Six months after the enactment of major healthcare reform in the U.S., companies seem to be settling into the status quo. Two recent surveys show the majority of employers plan to continue providing health coverage when state exchanges start operating in 2014. A survey of more than 2,800 companies by HR consultancy Mercer found that just 6% of large companies--those with more than 500 employees--say they are likely to stop providing health plans in 2014. The possible falloff is greater among small companies, 20% of which say they are likely to stop providing health plans.
A separate survey of 1,400 companies by the human capital practice of insurance brokerage Willis shows that 55% plan to continue offering health coverage in 2014, even if the new exchanges offer competitively priced individual health coverage. But Willis notes that companies are concerned about healthcare costs, with 88% expecting group health plan costs to rise as a result of healthcare reform and 76% predicting administrative costs will also increase.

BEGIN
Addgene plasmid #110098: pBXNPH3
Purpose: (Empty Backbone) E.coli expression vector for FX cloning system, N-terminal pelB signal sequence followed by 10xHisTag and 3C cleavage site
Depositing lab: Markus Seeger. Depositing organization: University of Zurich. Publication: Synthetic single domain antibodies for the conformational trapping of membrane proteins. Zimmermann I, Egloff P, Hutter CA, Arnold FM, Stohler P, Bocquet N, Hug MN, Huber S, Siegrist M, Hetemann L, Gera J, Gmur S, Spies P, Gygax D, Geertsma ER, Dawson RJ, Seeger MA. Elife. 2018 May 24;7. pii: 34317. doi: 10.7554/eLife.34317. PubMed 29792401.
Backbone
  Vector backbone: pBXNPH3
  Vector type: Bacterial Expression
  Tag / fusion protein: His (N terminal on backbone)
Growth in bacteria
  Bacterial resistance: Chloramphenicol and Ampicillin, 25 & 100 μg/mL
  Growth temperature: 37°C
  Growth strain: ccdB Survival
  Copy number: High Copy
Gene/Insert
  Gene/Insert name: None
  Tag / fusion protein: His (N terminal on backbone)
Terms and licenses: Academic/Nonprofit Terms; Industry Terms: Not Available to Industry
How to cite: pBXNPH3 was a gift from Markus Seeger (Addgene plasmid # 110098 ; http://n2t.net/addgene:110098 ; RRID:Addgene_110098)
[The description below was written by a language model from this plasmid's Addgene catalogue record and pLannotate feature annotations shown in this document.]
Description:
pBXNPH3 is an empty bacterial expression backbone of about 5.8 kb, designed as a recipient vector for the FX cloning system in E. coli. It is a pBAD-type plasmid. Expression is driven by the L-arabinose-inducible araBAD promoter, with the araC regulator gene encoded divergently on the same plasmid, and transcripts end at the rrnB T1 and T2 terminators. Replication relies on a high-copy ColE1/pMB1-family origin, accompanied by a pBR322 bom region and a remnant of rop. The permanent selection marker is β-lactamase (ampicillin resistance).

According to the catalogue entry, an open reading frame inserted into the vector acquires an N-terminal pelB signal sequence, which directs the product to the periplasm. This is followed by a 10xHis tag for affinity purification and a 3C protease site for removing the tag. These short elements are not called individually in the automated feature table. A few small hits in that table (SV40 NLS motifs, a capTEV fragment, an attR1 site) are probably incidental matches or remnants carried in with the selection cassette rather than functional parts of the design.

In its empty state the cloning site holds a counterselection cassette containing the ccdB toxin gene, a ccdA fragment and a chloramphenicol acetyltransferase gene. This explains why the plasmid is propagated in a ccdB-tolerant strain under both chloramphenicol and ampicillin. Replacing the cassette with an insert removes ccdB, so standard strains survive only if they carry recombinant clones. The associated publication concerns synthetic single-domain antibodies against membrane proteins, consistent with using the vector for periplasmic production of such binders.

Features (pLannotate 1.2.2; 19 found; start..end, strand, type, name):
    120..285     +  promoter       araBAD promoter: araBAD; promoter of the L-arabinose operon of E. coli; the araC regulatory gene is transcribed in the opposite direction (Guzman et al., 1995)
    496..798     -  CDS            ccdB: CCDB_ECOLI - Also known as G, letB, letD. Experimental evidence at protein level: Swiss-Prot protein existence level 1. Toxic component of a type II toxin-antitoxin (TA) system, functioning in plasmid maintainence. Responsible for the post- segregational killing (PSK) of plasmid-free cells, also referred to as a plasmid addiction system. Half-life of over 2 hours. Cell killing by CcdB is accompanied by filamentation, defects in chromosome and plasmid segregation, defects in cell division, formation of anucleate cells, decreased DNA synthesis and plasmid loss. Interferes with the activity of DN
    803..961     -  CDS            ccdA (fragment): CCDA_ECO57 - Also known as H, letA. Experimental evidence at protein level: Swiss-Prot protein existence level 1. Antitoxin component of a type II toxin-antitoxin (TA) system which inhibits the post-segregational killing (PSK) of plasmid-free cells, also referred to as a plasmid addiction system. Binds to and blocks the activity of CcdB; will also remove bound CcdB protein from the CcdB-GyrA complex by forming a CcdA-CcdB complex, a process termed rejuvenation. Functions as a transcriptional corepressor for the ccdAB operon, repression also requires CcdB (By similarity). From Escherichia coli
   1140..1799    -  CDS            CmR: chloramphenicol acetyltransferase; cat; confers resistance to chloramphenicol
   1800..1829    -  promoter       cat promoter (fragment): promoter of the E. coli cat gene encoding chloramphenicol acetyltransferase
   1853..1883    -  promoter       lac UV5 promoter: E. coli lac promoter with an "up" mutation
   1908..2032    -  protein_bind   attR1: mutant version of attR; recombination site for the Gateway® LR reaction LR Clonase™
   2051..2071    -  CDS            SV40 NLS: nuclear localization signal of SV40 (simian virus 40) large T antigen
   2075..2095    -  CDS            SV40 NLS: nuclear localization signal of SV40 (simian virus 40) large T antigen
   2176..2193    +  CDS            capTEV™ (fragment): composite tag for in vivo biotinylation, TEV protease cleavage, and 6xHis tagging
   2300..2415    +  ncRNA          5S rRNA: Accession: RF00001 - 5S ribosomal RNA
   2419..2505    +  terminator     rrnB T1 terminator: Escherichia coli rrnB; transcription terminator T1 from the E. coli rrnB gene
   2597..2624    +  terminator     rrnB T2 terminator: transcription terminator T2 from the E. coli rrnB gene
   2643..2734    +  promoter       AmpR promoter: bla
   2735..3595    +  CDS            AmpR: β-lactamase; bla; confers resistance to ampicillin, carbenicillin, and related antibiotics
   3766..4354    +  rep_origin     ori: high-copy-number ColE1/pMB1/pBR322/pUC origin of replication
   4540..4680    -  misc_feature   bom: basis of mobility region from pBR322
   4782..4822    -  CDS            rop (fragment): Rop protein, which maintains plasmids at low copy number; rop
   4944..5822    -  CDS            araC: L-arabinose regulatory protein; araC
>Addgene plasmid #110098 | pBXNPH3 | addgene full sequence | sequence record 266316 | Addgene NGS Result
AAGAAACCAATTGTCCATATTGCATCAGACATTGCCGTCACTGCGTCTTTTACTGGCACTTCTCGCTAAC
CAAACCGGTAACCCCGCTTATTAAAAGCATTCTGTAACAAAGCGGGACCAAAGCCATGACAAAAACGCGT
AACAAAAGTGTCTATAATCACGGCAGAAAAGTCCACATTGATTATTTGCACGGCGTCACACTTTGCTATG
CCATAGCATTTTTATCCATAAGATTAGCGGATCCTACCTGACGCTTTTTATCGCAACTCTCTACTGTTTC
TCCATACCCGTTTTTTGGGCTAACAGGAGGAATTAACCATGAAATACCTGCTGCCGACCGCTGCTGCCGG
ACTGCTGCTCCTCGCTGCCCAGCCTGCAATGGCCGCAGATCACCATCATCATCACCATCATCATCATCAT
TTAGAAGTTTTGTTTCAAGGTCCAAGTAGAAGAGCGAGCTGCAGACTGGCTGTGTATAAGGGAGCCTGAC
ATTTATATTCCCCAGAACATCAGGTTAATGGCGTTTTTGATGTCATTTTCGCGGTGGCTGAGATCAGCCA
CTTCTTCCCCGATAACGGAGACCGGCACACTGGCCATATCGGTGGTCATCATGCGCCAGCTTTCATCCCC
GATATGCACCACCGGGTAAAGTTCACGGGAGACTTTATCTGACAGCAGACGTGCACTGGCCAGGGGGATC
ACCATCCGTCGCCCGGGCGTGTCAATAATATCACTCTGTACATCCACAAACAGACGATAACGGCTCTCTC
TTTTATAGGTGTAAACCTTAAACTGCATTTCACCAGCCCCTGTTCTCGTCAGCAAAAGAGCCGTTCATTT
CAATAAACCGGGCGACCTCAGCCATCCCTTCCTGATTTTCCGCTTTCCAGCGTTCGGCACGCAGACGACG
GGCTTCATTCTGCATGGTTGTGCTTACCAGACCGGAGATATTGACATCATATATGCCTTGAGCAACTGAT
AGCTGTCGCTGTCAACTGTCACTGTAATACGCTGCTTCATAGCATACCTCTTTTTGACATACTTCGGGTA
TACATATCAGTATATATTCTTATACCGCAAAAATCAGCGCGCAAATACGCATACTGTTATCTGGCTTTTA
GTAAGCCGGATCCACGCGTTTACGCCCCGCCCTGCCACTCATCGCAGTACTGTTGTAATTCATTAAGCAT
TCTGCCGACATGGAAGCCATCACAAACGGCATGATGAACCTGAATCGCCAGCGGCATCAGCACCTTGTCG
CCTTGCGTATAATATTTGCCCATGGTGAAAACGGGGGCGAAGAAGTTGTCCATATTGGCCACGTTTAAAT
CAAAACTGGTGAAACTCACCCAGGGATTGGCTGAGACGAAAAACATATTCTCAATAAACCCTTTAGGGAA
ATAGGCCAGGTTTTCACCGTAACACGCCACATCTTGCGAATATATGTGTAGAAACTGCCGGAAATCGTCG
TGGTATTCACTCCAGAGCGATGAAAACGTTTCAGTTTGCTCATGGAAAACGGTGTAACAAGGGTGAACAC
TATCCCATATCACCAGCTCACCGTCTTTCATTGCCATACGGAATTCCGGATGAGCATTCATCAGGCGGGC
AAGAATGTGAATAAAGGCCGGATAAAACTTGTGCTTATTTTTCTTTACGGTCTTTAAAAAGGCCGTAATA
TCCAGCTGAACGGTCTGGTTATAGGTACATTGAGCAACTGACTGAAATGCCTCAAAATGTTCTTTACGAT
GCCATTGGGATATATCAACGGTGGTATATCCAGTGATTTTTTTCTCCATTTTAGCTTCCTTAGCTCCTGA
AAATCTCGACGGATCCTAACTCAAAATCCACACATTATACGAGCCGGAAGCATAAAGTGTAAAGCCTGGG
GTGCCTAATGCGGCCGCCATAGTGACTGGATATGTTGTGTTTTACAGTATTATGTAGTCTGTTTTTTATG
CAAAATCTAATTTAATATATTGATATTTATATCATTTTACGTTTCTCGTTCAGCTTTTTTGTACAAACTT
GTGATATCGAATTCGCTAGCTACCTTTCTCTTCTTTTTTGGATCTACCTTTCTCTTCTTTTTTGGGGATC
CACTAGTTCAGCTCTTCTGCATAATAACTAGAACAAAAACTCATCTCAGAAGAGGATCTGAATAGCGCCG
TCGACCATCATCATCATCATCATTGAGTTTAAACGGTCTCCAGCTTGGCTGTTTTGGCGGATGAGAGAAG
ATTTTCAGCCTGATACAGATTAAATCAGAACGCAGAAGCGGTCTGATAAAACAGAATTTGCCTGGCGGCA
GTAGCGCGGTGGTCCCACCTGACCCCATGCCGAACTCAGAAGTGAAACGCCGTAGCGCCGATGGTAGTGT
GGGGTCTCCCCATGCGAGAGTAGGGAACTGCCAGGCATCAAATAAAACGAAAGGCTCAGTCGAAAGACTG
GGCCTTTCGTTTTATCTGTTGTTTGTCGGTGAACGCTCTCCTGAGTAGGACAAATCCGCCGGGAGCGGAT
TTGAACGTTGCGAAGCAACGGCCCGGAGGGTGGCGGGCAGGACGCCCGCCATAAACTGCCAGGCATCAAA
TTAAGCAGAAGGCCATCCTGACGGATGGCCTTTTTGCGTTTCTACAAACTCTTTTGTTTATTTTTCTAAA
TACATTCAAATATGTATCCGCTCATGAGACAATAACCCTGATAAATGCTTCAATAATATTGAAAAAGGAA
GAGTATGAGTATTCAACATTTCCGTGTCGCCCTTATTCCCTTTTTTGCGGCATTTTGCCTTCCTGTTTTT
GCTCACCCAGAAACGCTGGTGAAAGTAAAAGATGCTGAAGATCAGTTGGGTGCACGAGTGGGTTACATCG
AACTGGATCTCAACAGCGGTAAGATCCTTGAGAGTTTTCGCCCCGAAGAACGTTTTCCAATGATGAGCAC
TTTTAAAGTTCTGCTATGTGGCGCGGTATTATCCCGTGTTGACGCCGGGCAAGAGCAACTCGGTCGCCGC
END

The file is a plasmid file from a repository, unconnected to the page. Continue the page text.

Companies aren't the only ones worried about healthcare costs. A Towers Watson survey of more than 9,000 full-time employees at non-government organizations shows that 72% say their employer asked them to pay more for health coverage this year. The survey also shows that just 45% are satisfied with the cost of their health care plan, down from 53% in 2007.
The Mercer survey shows that employers' biggest concern involves the 40% excise tax that will be levied starting in 2018 on the most expensive plans--those that cost more than $10,200 for individuals or $27,500 for families. Twenty-three percent of companies say they'll do whatever it takes to avoid the excise tax, while 37% say they'll try to keep costs below the threshold for the tax but aren't sure that will be possible. Based on current costs, compounded by the 6% annual increases in recent years in healthcare costs, Mercer estimates that 39% of companies with more than 50 workers will be subject to the tax in 2018.